W.Edward Deming’s quality management system was credited with resurrecting and changing Japan’s manufacturing economy after World War II. Experts think it was what finally made Japanese cars acceptable in export markets. After enduring dozens of sports analogy filled business speeches I decided to turn things around and apply Deming’s famous 14 points to professional sports. This is the third and final installment.
- Eliminate work standards and numerical goals
“We just play to win” sounds great in the post game news conference but the conversations quickly changes to statistics and trends. The rise of analytics as shown in Money Ball is opposed by many yet appears to be inevitable. Gone are the days when a manager could get away with defending a strike out because “at least he didn’t hit into a double play.” I believe you have to have good metrics and remember with pride the day I first “made rate.”
- Remove barriers to pride in workmanship
Here is a point sports teams don’t have a problem with; team captains and media scrutiny are always there to chastise a lazy outfielder or a wide receiver who “takes a play off.” In the shops where I have worked, public abuse of scrap producers could be equally brutal. Peer pressure works great here.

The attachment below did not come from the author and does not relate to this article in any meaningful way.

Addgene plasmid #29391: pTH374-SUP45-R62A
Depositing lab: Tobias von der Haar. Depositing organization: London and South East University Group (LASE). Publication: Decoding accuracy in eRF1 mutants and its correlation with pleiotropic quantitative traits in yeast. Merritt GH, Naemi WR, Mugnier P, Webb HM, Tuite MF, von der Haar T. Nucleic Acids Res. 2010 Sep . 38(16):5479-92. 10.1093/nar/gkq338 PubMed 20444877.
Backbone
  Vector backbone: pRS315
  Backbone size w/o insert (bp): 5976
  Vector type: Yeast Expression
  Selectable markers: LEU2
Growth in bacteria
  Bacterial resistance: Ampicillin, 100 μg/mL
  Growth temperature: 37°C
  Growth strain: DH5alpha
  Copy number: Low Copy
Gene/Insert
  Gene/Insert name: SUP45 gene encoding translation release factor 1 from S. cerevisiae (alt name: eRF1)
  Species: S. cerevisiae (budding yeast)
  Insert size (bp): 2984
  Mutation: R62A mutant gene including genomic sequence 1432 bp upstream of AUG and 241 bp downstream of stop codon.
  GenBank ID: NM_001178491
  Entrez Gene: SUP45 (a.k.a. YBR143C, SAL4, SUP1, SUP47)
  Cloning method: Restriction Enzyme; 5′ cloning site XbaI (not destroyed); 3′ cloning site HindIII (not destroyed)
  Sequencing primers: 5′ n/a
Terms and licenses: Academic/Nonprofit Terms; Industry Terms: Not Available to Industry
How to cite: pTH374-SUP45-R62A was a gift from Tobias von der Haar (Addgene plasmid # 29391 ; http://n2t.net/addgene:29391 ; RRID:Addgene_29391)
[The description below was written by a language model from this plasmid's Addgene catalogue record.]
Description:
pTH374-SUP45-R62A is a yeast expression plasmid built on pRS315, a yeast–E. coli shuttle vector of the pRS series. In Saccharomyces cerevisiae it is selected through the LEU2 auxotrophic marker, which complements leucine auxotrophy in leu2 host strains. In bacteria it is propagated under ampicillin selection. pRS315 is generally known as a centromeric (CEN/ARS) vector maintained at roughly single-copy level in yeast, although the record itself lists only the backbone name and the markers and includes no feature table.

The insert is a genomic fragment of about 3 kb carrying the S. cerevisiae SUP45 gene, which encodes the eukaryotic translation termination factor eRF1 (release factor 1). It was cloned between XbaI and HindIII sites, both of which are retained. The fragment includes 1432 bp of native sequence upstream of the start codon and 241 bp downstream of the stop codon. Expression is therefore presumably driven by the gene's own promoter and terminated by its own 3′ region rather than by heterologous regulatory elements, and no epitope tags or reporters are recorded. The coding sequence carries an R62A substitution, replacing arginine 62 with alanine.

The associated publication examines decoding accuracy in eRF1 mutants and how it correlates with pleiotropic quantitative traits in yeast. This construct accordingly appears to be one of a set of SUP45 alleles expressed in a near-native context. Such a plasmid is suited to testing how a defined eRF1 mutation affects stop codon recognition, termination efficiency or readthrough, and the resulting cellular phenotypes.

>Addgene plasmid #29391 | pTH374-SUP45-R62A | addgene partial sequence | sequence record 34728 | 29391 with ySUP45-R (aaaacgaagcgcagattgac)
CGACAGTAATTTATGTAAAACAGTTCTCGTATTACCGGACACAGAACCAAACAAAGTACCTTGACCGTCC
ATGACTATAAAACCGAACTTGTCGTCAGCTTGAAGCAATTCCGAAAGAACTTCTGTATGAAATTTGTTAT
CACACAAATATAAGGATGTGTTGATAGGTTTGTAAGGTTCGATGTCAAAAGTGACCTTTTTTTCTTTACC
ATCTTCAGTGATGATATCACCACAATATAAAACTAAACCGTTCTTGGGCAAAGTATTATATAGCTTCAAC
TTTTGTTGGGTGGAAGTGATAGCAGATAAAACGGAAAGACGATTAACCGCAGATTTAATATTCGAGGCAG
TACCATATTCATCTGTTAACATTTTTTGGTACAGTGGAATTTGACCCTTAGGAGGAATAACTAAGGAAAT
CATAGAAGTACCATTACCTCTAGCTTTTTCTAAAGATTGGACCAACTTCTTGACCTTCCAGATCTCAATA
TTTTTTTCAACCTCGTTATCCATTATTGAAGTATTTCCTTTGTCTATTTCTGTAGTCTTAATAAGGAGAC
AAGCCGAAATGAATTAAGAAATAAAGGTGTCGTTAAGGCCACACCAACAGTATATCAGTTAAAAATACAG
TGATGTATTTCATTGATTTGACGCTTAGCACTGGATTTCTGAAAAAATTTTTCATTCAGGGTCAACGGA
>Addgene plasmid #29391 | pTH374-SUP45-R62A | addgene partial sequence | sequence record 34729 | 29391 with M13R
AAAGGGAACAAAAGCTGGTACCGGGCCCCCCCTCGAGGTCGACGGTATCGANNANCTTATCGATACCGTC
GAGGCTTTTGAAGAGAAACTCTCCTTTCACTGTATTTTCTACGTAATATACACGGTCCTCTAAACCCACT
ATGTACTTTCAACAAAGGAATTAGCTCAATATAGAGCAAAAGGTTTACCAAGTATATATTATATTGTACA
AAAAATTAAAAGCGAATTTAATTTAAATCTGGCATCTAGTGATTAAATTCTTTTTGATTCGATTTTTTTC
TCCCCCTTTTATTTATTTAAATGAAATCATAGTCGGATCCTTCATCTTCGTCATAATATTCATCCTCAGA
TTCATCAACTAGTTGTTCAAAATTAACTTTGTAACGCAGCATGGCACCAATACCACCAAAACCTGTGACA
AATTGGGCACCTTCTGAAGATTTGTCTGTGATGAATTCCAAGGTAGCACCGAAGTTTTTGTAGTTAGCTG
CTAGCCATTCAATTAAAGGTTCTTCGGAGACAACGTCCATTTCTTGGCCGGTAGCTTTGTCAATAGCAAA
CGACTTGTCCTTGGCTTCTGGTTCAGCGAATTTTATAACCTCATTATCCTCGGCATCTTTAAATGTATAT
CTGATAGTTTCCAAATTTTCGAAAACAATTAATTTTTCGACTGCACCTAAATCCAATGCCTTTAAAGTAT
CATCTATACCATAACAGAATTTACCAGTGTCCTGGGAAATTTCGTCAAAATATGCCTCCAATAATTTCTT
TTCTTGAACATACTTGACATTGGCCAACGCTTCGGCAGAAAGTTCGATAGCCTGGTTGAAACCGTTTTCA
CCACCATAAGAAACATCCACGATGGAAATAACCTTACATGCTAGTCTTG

- Institute a vigorous program of education and training for everyone.
Remember when professional athletes had time for part time work? Off seasons are now packed with weight lifting, mandatory meetings, voluntary work outs, and promotional appearances. Careers tend to be shorter now so
retired athletes, at least those without giant contracts, have the looming specter a “real job” to deal with. Not everyone can simply move over to ESPN. Gear companies are finding high quality training options through AGMA and Gear Technology magazine.
- Create a structure in top management that will push every day on the above 14 points.
After watching Money Ball and Draft Day, it is difficult to imagine team management having the time to actually worry about something like the 14 points, Finding players, watching film, developing a game plan, getting to the game, and finally playing the game consume every waking hour. You constantly worry about something left undone. In other words, a lot like working at a gear company. Just a few less zeros on the paychecks and no 24/7 media attention.